There are many different types of men’s leather boots available: motorcycle boots, cowboy boots and Wellington boots, to name but a few. Popular ladies’ leather boots include ankle, thigh-high and knee length styles. Here, I will attempt to cross the vast landscape of the humble boot’s history, from ancient times to the present day.
The first leather boots were worn 5,000 years ago. In the Bronze Age, men and women wore leather coverings, stuffed with straw, in an attempt to protect their feet from freezing. It was the Ancient Mesopotamians who had the clever idea in around 3000 BC to start lacing together these leather coverings, which were made from goat skin.
Fast forward several millennia and by the early 17th century leather boots were everyday wear for both the landed gentry and military personnel. Thigh-high boots with laces were the fashion, as they protected the knees and legs of horse riders.
In the 19th century, Hessian boots, which were a knee-high boot with a V shape cut into the front, were introduced to England by the Germans. These remained popular until replaced by the Wellington boot, named after the Duke of Wellington. Wellington boots were waterproof with thick soles. Easier to wear under trousers, they soon became the boot of choice for men.
In more recent times men’s boots have been styled both on the hardy Cowboy boot and motorcycle boot, a sturdy leather creation designed more for protection than ease of wear. Short ankle boots remained popular for men for a time in the 20th century and have enjoyed resurgence in recent years.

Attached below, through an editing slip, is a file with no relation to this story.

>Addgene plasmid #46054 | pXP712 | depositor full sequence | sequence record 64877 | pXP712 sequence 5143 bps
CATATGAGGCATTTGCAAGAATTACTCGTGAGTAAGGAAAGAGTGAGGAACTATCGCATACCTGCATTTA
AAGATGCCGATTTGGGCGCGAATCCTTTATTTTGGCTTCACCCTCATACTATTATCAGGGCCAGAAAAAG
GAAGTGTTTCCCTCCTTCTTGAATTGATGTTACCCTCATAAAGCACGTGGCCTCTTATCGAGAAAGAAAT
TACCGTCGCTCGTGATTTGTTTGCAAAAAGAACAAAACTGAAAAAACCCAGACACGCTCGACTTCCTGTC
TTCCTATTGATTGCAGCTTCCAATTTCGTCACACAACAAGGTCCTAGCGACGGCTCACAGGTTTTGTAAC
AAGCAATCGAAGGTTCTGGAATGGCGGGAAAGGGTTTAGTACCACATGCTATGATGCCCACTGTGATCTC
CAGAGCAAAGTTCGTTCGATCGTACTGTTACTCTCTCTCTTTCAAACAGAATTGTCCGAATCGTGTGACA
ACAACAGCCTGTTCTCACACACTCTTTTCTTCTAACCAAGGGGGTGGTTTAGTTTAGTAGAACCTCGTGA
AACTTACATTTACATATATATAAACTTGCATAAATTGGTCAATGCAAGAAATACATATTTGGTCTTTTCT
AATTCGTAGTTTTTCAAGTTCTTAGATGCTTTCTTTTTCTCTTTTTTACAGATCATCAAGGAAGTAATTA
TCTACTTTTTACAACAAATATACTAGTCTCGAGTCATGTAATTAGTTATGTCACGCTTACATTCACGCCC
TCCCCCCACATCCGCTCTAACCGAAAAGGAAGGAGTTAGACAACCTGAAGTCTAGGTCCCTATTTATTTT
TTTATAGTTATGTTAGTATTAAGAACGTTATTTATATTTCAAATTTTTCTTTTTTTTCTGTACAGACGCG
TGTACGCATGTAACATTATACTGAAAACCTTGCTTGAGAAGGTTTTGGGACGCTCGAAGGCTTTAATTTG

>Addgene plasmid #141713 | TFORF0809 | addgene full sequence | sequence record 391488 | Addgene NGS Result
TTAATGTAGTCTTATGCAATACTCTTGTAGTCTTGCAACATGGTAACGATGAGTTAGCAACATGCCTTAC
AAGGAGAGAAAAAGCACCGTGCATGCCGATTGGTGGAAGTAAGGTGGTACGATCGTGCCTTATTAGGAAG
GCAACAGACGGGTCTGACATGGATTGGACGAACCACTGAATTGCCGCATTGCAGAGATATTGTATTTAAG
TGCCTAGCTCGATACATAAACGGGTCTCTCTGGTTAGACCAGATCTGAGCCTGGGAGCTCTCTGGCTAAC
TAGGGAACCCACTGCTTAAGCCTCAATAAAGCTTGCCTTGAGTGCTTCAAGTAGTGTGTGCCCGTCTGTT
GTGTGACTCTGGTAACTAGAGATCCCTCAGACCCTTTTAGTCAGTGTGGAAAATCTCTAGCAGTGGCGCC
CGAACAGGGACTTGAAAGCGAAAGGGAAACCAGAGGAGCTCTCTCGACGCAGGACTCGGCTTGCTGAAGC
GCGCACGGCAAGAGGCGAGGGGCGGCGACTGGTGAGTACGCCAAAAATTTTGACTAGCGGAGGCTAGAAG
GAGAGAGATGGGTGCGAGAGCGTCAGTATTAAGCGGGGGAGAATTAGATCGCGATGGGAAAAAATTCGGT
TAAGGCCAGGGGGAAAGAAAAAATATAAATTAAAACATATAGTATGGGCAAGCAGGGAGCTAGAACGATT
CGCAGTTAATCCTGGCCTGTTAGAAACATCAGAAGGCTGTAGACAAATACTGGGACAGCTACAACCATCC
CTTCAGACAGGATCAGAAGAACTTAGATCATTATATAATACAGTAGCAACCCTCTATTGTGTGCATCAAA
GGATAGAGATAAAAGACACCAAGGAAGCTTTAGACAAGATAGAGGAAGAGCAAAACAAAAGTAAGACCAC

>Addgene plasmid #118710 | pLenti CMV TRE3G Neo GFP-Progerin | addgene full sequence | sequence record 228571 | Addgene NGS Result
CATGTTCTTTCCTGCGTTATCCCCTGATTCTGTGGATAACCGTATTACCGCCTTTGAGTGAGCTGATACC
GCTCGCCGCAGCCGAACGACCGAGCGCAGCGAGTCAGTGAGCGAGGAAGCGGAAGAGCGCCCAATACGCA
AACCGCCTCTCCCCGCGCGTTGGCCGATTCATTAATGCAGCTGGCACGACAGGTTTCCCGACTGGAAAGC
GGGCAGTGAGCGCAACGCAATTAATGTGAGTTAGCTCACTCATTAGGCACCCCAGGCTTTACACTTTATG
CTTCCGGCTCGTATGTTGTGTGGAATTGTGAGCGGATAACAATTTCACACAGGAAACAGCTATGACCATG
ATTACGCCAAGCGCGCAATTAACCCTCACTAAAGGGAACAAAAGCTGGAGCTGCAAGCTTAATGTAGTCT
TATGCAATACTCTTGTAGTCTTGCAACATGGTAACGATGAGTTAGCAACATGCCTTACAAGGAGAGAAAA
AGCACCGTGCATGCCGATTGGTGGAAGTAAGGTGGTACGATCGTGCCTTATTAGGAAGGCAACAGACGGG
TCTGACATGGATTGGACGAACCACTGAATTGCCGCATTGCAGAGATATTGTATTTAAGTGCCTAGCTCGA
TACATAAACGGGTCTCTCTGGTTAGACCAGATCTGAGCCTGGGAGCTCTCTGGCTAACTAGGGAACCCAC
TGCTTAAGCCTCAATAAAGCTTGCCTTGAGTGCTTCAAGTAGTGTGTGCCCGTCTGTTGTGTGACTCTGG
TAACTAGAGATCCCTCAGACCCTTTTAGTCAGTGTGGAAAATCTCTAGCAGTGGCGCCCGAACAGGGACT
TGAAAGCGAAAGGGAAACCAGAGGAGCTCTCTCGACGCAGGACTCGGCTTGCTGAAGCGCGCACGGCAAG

For women, wearing longer boots became popular in the 19th and early 20th century due to the rising length of hemlines. In 1913, wife of a French couturier Denise Poiret started wearing knee-length boots with a low heel and square toe. These would go on to be dubbed ‘Russian boots’ by the press and proved popular among women until the 1930s.
For the next 30 years or so boots fell out of favour as fashions veered towards a more elegant and feminine look. It was the late 1960s which saw a resurgence in interest in the boots, sparked by rising hemlines, a passion for bright colours and the wide availability of PVC. Mary Quant introduced plastic boots to the market and boots subsequently became a key item in women’s wardrobes. The ‘70s would see platform boots become popular, whilst in the ‘80s ankle boots and slouch boots were the order of the day. The ‘90s and 2000s have seen a wide variety of boots on offer, most of which hark back to a previous fashion for a particular type of boot.
So there you have it, a brief history of the leather boot. I hope you have enjoyed reading it!